Beginning in about six weeks, 3,820 homes in Harrison, Crawford, Washington and Perry counties with individuals who meet specified requirements will begin receiving letters in the mail informing them that they are no longer on the hook for their medical debts.

First Capital Christian Church in Corydon will wipe out more than $6.3 million of medical debt of those residents after church members raised more than $70,000 with a July 7 special offering and through subsequent donations.

Tyler Sansom, engagement pastor at First Capital, said the collection took place during the final sermon of a four-part series about money, with the last message focusing on generosity.

Some big prop letters, spelling out "HOPE," were set up to hold and display the congregation's donations in the sanctuary. He said one of the letters collapsed under the weight of the change, cash and checks stuck to it.

"I think that just shows people were giving everything they could give," Sansom said.

He said initially the goal for the fundraiser was to collect enough to pay off Harrison County's $2.8 million in medical debt available for purchase by the church's non-profit partner for the project, RIP Medical Debt.

"We had no idea how much we would get," Sansom said. "Obviously, $28,000 (in addition to its regular Sunday offering) was a lofty goal."

Randy Kirk, senior pastor at FCCC, said the church started working with RIP Medical Debt in April after hearing about a church in Kansas that launched a similar fundraiser with great success.

"We chose to work with them because everyone has a story that happened to them where they or someone they love incurred more medical debt than they could afford," Kirk said. "Everyone can resonate with that."

RIP Medical Debt was founded by former debt collectors who use the same channels they learned to use in the corporate world to buy medical debt for pennies on the dollar.

The national nonprofit purchases "portfolios" of outstanding medical debt from health care providers and the secondary market and forgives debts belonging to individuals who earn less than double the federal poverty level, have debts totaling 5% or more of their annual income or are facing insolvency, meaning their debts are greater than their assets.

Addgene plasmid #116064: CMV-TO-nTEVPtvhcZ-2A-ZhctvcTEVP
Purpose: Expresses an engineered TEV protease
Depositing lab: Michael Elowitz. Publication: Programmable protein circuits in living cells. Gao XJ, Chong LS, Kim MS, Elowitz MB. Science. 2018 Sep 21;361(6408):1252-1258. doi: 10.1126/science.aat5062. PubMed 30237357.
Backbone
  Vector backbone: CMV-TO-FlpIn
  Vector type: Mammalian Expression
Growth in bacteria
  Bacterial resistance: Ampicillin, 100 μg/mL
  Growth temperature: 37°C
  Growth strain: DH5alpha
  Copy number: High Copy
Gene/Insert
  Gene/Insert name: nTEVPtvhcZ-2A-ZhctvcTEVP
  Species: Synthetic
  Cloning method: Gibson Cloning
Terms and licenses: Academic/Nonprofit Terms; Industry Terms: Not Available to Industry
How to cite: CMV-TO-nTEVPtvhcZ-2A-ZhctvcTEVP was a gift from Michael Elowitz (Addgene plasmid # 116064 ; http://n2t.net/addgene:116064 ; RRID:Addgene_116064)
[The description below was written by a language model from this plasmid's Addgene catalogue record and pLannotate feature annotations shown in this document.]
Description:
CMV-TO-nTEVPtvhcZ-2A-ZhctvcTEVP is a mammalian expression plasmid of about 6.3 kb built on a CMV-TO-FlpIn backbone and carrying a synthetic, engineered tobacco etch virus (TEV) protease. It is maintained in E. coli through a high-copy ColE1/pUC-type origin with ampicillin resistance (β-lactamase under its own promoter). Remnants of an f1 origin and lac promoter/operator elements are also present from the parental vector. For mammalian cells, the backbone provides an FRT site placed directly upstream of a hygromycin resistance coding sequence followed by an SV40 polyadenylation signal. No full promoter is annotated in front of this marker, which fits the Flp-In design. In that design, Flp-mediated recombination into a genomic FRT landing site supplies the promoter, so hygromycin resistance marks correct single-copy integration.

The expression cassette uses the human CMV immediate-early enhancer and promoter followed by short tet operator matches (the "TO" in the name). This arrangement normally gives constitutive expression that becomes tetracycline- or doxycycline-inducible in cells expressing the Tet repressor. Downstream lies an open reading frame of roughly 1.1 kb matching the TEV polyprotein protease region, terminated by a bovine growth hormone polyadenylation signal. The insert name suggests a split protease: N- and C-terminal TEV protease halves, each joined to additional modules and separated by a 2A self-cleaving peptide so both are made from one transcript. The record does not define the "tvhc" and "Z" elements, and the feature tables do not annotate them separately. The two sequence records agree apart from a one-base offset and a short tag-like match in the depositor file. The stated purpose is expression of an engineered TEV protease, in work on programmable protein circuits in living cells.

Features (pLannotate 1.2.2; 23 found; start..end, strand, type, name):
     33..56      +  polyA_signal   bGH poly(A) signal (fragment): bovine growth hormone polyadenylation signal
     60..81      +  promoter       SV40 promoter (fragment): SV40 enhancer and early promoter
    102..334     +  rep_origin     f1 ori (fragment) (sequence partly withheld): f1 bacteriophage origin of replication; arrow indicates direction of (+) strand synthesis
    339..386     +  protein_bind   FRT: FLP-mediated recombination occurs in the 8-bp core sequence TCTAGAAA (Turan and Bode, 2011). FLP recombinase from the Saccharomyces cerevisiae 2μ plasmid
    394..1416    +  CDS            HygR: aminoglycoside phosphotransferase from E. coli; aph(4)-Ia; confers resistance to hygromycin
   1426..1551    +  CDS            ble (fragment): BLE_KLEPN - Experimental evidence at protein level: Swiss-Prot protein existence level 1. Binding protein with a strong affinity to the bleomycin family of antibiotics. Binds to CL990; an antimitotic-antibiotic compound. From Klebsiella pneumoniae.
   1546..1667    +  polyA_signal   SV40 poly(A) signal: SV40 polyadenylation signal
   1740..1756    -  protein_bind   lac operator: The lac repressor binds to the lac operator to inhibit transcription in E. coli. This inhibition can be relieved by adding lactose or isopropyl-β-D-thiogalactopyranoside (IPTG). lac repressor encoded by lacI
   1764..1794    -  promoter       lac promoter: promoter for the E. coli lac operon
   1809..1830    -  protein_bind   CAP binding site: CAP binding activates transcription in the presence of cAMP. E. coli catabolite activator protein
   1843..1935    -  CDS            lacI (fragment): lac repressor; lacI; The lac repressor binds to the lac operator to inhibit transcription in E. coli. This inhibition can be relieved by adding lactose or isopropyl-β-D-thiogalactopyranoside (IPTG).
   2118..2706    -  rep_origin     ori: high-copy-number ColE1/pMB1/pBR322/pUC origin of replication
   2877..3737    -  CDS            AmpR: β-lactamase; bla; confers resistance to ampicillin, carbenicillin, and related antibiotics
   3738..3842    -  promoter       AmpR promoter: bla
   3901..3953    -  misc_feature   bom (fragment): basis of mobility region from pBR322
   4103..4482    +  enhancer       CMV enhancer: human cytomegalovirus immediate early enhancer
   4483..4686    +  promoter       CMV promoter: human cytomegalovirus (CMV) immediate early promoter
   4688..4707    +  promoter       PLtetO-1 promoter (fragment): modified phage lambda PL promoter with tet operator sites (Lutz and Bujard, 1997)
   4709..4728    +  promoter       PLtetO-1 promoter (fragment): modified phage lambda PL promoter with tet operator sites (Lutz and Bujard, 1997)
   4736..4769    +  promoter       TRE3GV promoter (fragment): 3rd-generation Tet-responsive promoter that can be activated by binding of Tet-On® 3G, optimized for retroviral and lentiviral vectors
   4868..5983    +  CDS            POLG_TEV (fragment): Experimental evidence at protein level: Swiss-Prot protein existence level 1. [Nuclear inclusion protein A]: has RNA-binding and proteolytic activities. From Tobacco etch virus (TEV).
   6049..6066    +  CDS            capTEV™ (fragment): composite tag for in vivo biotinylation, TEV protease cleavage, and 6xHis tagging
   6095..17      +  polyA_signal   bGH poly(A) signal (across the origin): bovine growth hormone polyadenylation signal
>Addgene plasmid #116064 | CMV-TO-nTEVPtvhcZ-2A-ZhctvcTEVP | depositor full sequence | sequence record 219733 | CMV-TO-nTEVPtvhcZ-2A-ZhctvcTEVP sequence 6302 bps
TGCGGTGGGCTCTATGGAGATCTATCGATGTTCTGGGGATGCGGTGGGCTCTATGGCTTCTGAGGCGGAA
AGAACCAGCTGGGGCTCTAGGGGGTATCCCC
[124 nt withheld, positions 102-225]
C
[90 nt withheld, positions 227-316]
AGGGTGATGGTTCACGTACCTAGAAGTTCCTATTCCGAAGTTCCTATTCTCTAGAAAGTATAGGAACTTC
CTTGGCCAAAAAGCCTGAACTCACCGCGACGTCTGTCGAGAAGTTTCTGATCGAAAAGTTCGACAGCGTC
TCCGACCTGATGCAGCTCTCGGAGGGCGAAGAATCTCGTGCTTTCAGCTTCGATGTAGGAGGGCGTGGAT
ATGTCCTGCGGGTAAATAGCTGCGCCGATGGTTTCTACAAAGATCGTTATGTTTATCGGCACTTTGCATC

According to the company's website (ripmedicaldebt.org), the group is unable to hand pick individuals for debt abolition, but it is working on making that a reality.

"This is a program designed to help people who don't have a lot," Kirk said of the nonprofit.

Sansom said First Capital's congregation was excited to take on the challenge and some went above and beyond what they expected. For example, he said a group of kids, Kara and Adalyn Haas and Frances and Gabe Henry, ran a Fourth of July weekend lemonade stand to raise money for the cause, contributing $125.

After surpassing their target and buying all of Harrison County's debt available to the organization, Sansom said the church turned to other nearby counties to buy available debt.

"We had no idea what God was going to do with the offering," he said. "It just shows how small we are and how big God is."

Kirk said donations for the RIP Medical Debt fundraiser are still coming in, and the church plans to soon eliminate more medical debt with the surplus.

"We are going to try to buy more debt in August," he said, though he, Sansom and other church leaders are weighing possible options, such as waiting for more Harrison County debt to accumulate and buying it, or potentially buying debt from another nearby county.

Sansom said the church frequently issues challenges like this to its congregation. He recalled one in which many Sunday morning attendees went home with bare feet after giving the shoes they were wearing to send off to people who needed them.

"I don't know if we'll ever do this specific one again, but we'll definitely have more challenges coming," he said.